Ritter Butte, Oregon - An Exceptionally Dark Site
Milky Way Widefield shot
This is a 45 minute exposure taken with a Pentax 67 105mm lens at F/4.0. The latitude of this site is approximately 45°N. This "high" latitude makes photographing Southern Hemisphere objects difficult. For example, the red phenomenon at the bottom of the image is due to atmospheric refraction, not light pollution. The red gradient extends to about 15 degrees, about where LBN 1117 is located. The dark regions near the bottom are obscuring small trees in the foreground.

Here's the Cat's Paw Nebula. At a declination of about 36°S, it's peak altitude is approximately nine degrees. This is a full resolution snapshot from the original image.

Gum 56's declination is approximately 40°S. It climbs to a meager altitude of only five degrees. This is a full resolution snapshot from the original image. Note how the stars are elongated southward. This is not guiding errors. It is a phenomenon due to atmospheric refraction. Basically, the atmosphere's density gradient near the surface is smearing the stars southward.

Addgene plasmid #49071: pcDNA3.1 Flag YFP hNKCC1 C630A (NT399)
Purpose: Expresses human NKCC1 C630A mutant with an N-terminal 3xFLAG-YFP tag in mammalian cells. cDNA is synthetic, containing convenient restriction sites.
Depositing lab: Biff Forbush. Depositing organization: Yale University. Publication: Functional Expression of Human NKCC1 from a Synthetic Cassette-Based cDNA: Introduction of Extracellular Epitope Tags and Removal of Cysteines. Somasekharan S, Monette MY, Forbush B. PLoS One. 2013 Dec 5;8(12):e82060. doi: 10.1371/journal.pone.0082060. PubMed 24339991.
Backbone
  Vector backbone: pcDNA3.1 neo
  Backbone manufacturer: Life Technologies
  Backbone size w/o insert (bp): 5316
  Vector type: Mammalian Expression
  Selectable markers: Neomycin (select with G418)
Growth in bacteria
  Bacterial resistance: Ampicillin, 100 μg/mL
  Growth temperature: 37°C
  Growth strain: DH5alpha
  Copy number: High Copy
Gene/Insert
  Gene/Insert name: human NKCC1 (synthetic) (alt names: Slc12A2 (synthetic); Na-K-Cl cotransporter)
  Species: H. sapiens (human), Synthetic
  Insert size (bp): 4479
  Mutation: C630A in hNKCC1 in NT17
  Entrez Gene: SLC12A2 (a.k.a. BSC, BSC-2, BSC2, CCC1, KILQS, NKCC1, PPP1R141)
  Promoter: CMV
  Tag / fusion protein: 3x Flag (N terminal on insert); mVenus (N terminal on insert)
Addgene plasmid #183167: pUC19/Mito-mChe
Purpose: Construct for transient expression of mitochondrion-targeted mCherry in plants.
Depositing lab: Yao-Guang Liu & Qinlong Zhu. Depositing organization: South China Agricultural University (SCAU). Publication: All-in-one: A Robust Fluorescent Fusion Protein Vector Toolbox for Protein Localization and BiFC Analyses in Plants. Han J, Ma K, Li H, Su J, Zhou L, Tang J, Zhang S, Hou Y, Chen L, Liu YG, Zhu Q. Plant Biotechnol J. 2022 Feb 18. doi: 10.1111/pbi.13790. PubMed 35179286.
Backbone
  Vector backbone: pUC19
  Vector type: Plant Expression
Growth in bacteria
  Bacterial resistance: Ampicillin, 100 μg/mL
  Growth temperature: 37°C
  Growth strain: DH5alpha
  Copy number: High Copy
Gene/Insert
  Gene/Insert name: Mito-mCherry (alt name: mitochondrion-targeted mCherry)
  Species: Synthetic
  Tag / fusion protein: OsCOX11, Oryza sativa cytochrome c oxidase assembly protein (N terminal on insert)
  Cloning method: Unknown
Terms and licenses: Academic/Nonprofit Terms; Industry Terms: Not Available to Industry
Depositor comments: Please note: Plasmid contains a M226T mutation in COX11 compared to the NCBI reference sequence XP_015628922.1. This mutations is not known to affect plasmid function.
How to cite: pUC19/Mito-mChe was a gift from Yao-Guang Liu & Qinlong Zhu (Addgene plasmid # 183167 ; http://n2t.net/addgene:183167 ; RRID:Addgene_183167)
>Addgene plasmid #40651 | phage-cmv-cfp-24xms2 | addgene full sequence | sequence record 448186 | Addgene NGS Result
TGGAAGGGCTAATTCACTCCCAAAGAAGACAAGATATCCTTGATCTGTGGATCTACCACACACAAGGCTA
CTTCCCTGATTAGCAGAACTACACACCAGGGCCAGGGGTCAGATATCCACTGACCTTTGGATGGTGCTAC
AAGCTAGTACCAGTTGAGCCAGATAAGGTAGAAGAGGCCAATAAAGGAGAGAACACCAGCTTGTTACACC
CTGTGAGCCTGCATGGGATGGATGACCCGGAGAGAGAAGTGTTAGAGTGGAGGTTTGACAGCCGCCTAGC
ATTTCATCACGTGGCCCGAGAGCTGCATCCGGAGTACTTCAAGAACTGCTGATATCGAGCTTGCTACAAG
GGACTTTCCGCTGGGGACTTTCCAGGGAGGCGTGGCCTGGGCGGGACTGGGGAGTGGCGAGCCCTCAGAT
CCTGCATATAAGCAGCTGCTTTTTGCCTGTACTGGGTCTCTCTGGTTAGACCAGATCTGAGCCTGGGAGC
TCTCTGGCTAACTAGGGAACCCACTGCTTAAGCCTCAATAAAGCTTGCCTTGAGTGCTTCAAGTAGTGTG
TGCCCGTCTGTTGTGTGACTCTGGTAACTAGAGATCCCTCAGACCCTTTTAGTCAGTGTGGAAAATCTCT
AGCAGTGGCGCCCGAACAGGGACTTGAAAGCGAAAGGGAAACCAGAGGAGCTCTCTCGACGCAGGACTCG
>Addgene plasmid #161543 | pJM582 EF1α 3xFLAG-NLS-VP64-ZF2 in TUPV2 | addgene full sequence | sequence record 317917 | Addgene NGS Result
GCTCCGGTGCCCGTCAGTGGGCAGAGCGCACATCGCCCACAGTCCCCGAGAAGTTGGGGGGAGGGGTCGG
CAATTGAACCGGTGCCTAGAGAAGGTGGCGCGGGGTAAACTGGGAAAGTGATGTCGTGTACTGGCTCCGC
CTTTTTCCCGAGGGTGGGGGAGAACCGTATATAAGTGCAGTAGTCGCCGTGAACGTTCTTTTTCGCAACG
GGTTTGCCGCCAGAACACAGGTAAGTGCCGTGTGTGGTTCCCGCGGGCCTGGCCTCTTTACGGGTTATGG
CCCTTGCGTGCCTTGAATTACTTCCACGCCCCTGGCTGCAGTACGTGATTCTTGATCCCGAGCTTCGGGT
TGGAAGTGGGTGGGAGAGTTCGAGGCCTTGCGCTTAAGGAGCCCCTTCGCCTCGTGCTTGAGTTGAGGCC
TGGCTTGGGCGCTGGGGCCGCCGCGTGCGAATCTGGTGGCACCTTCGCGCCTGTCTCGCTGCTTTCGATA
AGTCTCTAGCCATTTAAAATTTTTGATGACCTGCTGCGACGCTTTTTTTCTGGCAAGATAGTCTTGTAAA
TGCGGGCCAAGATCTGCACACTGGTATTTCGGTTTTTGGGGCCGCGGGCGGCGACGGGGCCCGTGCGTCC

PixInsight LE has an amazing routine that removes vignetting and gradients from an astronomical image. You can click here to see the final result once all the gradients and lens vignetting has been removed from the image.

In summary, Ritter Butte, Oregon is an ideal location to photography the nighttime sky in all its glory. It is very remote from any large cities. In fact, the closest city of any consequence is Pendleton, Oregon, which is 60 miles to the north. With only faint, inconsequential light domes in the north and east, there are no limits to your targets of choice.

Image(s) may not be used or reproduced without written permission from Thomas W. Earle. Copyright © 2005.